U.S. consumer prices shot up in June at the fastest pace in 26 years with two-thirds of the surge blamed on soaring energy prices. The Labor Department's Bureau...


The Labor Department’s Bureau of Labor Statistics reported today that consumer prices jumped 1.1 percent last month, much worse than had been expected. Energy prices rocketed upward by 6.6 percent, reflecting big gains for gasoline, home heating oil and natural gas.

The big rise in prices cut deeply into consumers’ earning power with average weekly wages, after adjusting for inflation, dropping by 0.9 percent in June, the biggest monthly decline since 1984.

The report on retail inflation followed similarly grim news on Tuesday that wholesale prices had shot up by 1.8 percent in June.

Inflation in the Seattle-Tacoma-Bremerton area, which is measured every two months by the BLS, was up 2.2 percent during the May-June period.

Over the past 12 months, consumer inflation was up 5.8 percent in the region. That is higher than the U.S. figure of 5 percent, which is the largest year-over-year gain since a similar 5 percent rise in May 1991.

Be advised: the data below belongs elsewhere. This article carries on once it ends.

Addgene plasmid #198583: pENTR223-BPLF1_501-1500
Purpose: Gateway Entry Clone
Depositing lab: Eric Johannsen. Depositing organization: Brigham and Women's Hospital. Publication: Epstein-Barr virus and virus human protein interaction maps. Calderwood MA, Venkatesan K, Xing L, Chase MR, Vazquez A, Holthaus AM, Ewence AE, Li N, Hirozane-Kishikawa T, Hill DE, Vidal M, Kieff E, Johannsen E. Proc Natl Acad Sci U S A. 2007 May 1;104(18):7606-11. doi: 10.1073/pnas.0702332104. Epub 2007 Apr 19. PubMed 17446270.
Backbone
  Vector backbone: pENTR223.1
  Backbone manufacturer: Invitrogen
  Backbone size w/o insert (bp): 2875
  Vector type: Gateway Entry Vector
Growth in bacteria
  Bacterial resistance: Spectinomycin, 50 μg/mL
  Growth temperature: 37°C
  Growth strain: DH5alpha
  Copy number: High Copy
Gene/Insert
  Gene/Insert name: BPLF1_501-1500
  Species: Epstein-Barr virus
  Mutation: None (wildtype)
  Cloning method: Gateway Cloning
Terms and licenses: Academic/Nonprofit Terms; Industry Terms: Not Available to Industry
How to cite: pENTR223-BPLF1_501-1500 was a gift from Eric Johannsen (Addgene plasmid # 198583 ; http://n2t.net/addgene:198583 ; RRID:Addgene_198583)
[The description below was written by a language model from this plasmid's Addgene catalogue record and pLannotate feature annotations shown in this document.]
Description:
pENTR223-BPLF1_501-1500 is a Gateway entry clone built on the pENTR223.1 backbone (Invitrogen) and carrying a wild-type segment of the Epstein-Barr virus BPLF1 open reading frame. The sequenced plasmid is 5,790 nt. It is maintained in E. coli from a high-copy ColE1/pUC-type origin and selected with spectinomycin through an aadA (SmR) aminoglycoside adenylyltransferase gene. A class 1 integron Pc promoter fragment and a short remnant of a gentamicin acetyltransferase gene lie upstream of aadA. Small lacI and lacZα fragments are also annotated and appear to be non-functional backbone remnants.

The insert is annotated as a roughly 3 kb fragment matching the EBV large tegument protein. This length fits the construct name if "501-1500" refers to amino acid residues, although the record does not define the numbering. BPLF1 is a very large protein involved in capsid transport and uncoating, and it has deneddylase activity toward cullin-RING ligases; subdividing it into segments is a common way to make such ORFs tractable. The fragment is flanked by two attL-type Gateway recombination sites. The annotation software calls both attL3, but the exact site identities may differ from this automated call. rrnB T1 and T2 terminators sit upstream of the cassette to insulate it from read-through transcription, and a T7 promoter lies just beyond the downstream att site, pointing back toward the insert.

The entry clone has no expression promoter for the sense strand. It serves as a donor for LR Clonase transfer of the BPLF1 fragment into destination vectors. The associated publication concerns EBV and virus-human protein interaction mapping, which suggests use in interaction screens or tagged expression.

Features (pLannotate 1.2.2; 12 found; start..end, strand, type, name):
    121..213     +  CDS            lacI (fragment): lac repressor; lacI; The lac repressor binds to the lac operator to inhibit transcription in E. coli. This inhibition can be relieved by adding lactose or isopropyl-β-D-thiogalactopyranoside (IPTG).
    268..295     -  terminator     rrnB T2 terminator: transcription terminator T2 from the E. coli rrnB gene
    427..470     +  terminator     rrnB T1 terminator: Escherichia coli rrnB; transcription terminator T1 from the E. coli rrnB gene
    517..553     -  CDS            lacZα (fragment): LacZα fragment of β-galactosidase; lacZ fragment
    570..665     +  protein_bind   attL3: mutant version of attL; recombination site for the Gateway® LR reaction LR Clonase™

Food prices across the U.S. also showed a big increase in June, rising by 0.7 percent, more than double the 0.3 percent increase of May. Vegetable prices shot up by 6.1 percent, the biggest increase in nearly three years.

Core inflation in the U.S., which excludes energy and food, showed rising pressures too with an increase of 0.3 percent in June, up from a 0.2 percent gain in May and the biggest one-month rise since January. This increase reflected a 4.5 percent jump in airline ticket prices, the biggest one-month rise for airline fares since March 2000.

Regionally, core inflation was up 0.8 percent for the May-June period and 4 percent over the past year. Those figures cover King, Snohomish, Pierce, Kitsap, Island and Thurston counties, and are not adjusted for seasonal variations.

Housing costs were up 1.7 percent for the two-month period and 5.7 percent for the year, while grocery prices were up 1.6 percent in May and June and 6 percent over the past year.

Federal Reserve Chairman Ben Bernanke told Congress on Tuesday that the Fed was concerned about the threats posed by rising inflation.

Bernanke said that the “upside risks to the inflation outlook have intensified lately, as the rising prices of energy and some other commodities have led to a sharp pickup in inflation and some measures of inflation expectations have moved higher.”

Bernanke’s comments underscored the bind the central bank is in, caught between a faltering economy that is struggling to overcome a prolonged housing slump and a severe credit squeeze, and the risk that inflation would move higher.

Many analysts believe that the central bank is likely to leave interest rates unchanged for the rest of the year out of concern that any tightening of credit policy could send the economy into an even worse tailspin.

— Seattle Times desk editor Bill Kossen contributed to this report.